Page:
When driving through this fertile valley about 30 miles south of Seattle, you could be forgiven for thinking Puyallup is just another farm town. As you’d expect, the seasonal crops zoom by in meticulous rows of green with occasional flashes of color. Zoom! Spooner Farms and their berries. Zoom! Picha Farms and their pumpkins. Zoom! Sterino Farms and their leafy greens. Zoom! Duris Cucumber Farm and their pickles. Zoom! Wild Hare and their winter squashes and root vegetables.
Agritourism is just the beginning
The difference is that the farms in and around Puyallup aren’t just growing the crops. They’re part of an agritourism industry that also feeds into the farm-to-fork restaurants of the city and the region. These working family farms often have signs inviting visitors to drop in for a tour and to buy some fresh produce before they leave.
At many of the small farms, you can even meet the farmer/owners, like Katie and Mark Green, the owners of Wild Hare Organic Farm. Wild Hare grows hundreds of varieties of certified organic fruits, vegetables, herbs and eggs almost all year round, and are not shy about sharing their space with visitors.
“We're about to welcome over 1,000 children to the farm in October of this year through our Educational Tours program,” Katie said. “Tours aren't just for kids though--we have all kinds of visitors to the farm each year who want to experience a farm for a wide range of reasons whether it be school, professional development or personal recreation. When the farm is open, we mean it. We encourage visitors to walk the fields, see what's growing and get a breath of fresh air when they come by.”
And what starts in Puyallup’s farms often ends up on Puyallup’s plates without ever leaving town. Katie said that in addition to the produce they sell to regional restaurants such as De La Terre in Steilacoom, Primo Grill and The Table in Tacoma, Herb & Bitter Public House and Mkt in Seattle, they also do a lot of business directly to consumers at the Puyallup Farmers Market.
With both the abundance of farms to produce the raw ingredients and the local-conscious restaurants to serve them up, the farm-to-fork movement that’s taken hold of the country’s more progressive culinary scene has found a steady home in the Puyallup Valley.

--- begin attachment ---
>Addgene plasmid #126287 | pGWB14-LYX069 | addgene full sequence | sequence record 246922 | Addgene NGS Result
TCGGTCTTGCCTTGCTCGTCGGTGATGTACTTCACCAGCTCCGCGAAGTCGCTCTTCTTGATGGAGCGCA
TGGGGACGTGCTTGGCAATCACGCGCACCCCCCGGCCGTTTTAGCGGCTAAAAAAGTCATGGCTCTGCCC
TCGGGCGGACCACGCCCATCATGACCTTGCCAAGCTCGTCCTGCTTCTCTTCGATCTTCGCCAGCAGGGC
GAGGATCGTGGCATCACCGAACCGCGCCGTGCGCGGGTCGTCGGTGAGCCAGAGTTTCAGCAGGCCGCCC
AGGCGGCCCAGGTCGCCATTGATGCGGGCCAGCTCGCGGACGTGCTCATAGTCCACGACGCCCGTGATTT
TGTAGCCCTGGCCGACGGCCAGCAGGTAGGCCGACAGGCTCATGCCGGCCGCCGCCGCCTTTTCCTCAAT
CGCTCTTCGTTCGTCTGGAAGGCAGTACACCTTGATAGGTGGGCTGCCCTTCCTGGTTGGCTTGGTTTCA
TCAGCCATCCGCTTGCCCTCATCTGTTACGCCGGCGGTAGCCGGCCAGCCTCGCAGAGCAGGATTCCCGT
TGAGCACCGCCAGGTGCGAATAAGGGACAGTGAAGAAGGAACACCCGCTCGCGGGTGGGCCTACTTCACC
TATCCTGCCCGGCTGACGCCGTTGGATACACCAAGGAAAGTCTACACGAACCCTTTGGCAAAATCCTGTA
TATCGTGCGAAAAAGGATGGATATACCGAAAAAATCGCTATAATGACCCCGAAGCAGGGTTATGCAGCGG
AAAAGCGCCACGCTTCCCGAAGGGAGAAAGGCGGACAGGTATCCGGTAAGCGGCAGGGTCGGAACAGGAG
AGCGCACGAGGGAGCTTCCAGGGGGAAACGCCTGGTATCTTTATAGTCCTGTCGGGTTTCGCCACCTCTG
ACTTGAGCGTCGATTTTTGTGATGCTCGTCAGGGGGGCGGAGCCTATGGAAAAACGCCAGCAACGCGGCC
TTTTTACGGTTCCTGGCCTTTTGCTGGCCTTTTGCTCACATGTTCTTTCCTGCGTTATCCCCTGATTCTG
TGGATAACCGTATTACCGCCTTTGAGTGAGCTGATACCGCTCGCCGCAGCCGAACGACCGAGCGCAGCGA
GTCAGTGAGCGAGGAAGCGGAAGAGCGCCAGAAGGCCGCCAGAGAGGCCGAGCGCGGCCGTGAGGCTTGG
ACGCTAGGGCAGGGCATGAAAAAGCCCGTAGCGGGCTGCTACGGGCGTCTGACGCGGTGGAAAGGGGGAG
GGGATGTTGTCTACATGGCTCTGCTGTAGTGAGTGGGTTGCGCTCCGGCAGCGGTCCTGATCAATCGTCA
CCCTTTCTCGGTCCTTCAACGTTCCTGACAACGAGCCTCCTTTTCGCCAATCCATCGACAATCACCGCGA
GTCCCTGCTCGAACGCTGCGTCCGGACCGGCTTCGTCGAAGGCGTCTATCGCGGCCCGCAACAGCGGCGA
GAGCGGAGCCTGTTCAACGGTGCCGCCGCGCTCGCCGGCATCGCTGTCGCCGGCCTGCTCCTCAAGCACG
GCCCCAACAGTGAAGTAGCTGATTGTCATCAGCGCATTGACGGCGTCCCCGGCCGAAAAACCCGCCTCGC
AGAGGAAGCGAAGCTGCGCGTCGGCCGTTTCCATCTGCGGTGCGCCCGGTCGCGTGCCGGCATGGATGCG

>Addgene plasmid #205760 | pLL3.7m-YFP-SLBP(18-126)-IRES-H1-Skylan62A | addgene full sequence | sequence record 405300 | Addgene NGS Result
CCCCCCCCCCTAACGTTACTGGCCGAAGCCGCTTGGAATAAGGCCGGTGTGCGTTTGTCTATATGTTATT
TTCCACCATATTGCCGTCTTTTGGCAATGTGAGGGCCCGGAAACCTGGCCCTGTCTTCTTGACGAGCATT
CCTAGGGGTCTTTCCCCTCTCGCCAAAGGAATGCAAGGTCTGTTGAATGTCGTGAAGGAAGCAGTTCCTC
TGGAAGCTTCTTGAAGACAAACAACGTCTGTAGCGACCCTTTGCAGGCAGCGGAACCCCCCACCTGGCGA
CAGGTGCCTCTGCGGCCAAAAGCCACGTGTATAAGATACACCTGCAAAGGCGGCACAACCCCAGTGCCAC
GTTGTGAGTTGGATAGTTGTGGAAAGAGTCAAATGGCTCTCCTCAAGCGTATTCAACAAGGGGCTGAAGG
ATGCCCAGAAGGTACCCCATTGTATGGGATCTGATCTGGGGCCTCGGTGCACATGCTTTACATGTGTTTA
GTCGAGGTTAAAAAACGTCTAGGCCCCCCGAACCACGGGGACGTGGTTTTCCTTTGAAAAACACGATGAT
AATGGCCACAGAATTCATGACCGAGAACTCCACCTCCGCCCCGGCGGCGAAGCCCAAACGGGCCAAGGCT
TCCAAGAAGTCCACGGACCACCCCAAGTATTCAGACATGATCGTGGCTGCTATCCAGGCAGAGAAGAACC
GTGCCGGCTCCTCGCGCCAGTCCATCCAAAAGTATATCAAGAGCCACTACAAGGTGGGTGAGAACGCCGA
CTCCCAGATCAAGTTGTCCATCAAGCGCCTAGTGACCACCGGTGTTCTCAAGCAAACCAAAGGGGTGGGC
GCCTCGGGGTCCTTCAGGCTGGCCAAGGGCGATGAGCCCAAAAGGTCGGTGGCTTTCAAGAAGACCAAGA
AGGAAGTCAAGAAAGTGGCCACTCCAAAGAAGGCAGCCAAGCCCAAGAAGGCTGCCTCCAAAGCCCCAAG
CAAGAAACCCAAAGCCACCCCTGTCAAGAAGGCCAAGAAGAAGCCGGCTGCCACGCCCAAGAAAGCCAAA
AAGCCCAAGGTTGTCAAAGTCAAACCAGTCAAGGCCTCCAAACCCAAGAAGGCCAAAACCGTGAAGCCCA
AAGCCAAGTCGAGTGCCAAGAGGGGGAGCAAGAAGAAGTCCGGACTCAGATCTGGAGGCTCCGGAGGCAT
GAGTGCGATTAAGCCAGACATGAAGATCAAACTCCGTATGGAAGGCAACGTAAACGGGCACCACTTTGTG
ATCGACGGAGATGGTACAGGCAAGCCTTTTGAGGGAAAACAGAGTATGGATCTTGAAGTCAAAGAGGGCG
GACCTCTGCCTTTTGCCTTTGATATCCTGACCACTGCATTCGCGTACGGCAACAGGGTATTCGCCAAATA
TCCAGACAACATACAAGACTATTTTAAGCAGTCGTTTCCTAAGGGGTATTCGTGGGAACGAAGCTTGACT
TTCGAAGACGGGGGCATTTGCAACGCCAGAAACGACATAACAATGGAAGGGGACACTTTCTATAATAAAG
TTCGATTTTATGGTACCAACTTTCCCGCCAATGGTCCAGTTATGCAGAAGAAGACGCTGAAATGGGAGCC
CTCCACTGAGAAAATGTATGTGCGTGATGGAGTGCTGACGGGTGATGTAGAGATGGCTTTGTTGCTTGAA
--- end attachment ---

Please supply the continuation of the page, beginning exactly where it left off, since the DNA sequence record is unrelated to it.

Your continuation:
“What’s coming out of the field is dictating what’s on the menu”
Arista Pasta is a prime example of one of those restaurants that doesn’t need to look far for ingredients for their main dishes. Owner and chef Ben Herreid owns a farm, called Clark’s Creek Farm, only a mile from where diners sit down to enjoy the vegetables grown there. They’re currently growing heirloom tomatoes, onions, eggplant, kohlrabi, fennel, Tuscan greens, kale and chard. Their pumpkins, winter squash and butternut are next.
“We’ve gotten to the point where what’s coming out of the field is dictating what’s going on the menu,” Herreid said. Right now, as the farm yields basket after basket of perfectly ripe heirloom tomatoes, he says that means a lot of tomato dishes including their Caprese, fried green tomatoes and heirloom tomato soup.
When asked why he’s chosen to open both a restaurant and a farm in this area, his answer is simple: “Puyallup has some of the best soil in the country, and it has a small town feel.”
That’s something both diners and visitors can appreciate immediately by taking a short trip outside the bigger Pacific Northwest cities.